Local service clubs struggle with declining numbers, aging membership

Organizations hope to find new members, new ideas
November 27, 2022 at 5:00 a.m.
Baked goods are auctioned off at a Kiwanis Club of Bellingham meeting at the Five Columns Greek Restaurant on Nov. 1. The Key Club at Sehome High School donated the goods to raise money for families in need at their high school.
Baked goods are auctioned off at a Kiwanis Club of Bellingham meeting at the Five Columns Greek Restaurant on Nov. 1. The Key Club at Sehome High School donated the goods to raise money for families in need at their high school. (Hailey Hoffman/Cascadia Daily News)

Staff Reporter

Service clubs in Bellingham are struggling with declining membership across the board. As longtime members get older and younger professionals struggle with the time commitments that traditionally come with being part of service organizations, clubs like Kiwanis, Rotary and Lions are finding ways to fundraise, organize events and recruit new faces.   

Kiwanis Club of Bellingham is still making plans to support the kids of Bellingham and Whatcom County in the upcoming year despite a declining and aging membership, said Janet Armstrong, current club treasurer and 31-year member.

The club, which celebrated its 100th anniversary this year, focuses on kids, said Elizabeth Bennet, current club president and 29-year member. The club sponsors baby food drives and parenting class scholarships and helps build local play areas and parks. While the club is motivated, new members would help bring new ideas and energy, Bennet said. 

“We need to have that younger innovation for what we’d like to do and what we can do in the community,” Bennet said. “We’re really trying hard to focus on areas that we can help with and that will benefit children.” 

photo  Kiwanis Club of Bellingham has been doing community service projects since 1922. (Hailey Hoffman/Cascadia Daily News)  

In the Rotary Club of Bellingham, club directors recognize the speed of daily life has changed. The obligations and demands on working professionals are no longer constrained to business hours, which makes committing to two-hour lunch meetings and service projects difficult for people who aren’t retired, said Paul Grey, a club member since 2001 and current club president.

“The speed of business back then ... was typically 8–5. What is it today? Nonstop,” Grey said. “How do we adapt our club to fit the millennials and how they operate not only in a business setting but as a service or nonprofit organization?” 

Rotary International has found that younger Rotarians want to make an impact more through service and less through spending, Grey said. If it’s between organizing a service event or writing a check, they’d prefer to be working out in the community, and they’d rather decide something in the moment than form a committee to deliberate whether or not to do it, Grey said.  

The club helped fund large projects in the last year, including the Bellingham Bay Community Boating Center and the Whatcom Center for Early Learning, to help children experiencing homelessness or poverty, said Shauna Naf, club member and publicity coordinator.  

“I always knew that I wanted to be part of a group that really did some amazing things in the community,” Naf said. “It's one thing to do things on an individual level, but when you can come together for other people for a common goal, it’s really just so impactful.”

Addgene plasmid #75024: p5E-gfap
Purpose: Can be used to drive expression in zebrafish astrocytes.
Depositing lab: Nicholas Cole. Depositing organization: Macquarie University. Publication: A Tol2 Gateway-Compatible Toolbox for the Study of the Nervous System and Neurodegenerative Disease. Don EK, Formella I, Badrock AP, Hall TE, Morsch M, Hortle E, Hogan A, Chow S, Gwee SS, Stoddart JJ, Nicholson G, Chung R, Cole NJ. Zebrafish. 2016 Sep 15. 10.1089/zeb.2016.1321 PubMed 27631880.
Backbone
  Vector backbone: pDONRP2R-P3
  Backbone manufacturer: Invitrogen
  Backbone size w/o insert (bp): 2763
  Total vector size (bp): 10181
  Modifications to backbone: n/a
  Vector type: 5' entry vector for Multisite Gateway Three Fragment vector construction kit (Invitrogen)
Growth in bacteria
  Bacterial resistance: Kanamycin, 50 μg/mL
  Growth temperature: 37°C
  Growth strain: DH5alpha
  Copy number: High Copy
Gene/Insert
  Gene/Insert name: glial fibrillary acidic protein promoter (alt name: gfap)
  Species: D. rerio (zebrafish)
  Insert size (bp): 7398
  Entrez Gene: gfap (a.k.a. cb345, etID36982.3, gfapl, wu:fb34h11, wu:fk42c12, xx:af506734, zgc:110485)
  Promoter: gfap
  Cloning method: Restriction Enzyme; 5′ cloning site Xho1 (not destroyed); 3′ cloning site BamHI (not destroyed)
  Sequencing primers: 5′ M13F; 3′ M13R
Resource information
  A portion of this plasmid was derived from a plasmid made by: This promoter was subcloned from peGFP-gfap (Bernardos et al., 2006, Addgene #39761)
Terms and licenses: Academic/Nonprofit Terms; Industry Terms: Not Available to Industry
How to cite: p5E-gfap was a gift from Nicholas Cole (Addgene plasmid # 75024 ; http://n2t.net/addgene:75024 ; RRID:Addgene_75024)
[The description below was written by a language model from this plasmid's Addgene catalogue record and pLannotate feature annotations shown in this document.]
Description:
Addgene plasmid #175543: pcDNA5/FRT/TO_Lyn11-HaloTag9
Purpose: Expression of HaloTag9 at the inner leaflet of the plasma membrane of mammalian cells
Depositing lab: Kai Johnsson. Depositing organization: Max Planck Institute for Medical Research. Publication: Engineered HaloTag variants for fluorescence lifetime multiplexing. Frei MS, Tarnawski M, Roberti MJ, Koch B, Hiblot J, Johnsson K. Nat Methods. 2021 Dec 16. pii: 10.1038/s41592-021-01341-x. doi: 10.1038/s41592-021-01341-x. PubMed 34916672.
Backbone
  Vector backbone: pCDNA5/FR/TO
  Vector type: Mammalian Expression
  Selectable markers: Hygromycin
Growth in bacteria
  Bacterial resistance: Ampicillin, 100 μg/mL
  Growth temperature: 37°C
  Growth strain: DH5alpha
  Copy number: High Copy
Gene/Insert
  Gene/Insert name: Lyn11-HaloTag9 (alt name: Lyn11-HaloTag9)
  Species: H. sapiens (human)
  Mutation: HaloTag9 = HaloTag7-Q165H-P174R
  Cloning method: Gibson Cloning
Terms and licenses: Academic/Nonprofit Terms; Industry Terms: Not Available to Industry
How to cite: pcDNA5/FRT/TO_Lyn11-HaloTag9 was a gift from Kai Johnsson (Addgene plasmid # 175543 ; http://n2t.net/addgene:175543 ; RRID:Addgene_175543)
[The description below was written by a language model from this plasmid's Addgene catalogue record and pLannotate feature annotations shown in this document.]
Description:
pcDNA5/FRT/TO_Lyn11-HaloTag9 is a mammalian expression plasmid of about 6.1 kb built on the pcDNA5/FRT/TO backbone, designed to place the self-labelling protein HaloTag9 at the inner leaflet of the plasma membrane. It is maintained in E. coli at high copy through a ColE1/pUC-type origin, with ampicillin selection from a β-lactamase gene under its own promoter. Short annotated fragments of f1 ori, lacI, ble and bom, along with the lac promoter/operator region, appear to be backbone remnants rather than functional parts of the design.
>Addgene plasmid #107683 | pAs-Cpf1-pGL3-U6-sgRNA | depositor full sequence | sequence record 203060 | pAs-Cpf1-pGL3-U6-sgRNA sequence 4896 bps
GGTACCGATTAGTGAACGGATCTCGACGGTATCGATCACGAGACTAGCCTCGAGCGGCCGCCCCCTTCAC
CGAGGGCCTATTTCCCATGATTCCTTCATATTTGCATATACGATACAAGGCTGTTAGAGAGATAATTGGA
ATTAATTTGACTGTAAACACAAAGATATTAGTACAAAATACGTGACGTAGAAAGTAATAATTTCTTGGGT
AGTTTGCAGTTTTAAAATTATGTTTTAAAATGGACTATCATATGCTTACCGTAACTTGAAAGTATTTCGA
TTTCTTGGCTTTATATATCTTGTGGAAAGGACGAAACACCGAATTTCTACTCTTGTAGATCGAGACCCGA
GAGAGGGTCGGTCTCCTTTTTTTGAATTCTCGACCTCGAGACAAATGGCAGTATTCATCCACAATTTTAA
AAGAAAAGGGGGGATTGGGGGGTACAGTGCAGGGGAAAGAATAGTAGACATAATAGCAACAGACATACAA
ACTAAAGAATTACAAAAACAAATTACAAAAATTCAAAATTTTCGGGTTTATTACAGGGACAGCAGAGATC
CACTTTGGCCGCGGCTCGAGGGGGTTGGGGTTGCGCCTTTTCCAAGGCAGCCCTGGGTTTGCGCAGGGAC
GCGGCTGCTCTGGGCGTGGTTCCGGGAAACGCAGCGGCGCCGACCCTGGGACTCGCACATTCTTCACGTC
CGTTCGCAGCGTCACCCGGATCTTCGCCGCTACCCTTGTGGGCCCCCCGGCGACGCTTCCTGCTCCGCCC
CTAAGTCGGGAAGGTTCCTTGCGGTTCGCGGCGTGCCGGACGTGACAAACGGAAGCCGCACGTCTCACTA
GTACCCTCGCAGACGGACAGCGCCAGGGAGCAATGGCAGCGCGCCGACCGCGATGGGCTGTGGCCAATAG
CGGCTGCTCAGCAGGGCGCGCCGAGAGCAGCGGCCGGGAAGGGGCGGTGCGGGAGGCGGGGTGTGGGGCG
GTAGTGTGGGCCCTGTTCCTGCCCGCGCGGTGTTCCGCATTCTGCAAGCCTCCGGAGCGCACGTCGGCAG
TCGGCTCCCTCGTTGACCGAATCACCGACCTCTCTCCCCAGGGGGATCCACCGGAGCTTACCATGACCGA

The Rotary and Kiwanis clubs are trying to make their organizations more accessible and attractive for potential new members. The Bellingham Kiwanis chapter is thinking about changing its meeting times and frequencies to accommodate busy schedules, club treasurer Armstrong said, and the Rotary club hopes to educate more people on its mission and services, Naf said.  

While the main clubs are seeing an aging membership, youth chapters of service clubs offer outlets for high school and college-age young professionals to serve their communities. For young people, finding time to dedicate themselves to helping others can be difficult when they have to juggle school, homework and jobs, said Lily Storbeck, co-president of the college-level Rotaract Club of Bellingham. The club currently has around 20 members, and Storbeck is impressed with how they balance time commitments in an increasingly expensive world.

photo  Rotary Club of Bellingham president Paul Grey, left, and director of vocational service and membership Shauna Naf stand on the steps of the Whatcom Center for Early Learning. The club is currently raising money for the local child care center. (Hailey Hoffman/Cascadia Daily News)  

“I very much disagree when everyone says that we’re lazy or we don’t care, because I think as a generation, we’re very empathetic towards other people,” Storbeck said. “We want to help, it’s just very difficult to help other people when you’re not established yourself.” 

The Bellingham Central Lions Club, witnessing the declining membership trend, is actively working to boost its numbers, said Candi Pataky, former president and current member. The club, which also celebrated its 100th anniversary this year, has delegated volunteers to projects like the Al Boe Wheelchair Warehouse program, which loans durable medical equipment to Whatcom and Skagit residents in need. 

But volunteering and becoming a club member are very different, with the latter being an oft-rewarding experience, Pataky said.  

“Although volunteering is usually the fun part of it, we always need leaders and we always need people's ideas, or their input or their background in one area or another,” Pataky said. “People like to be acknowledged [and recognized] for their talent, and that’s what you get as a member.”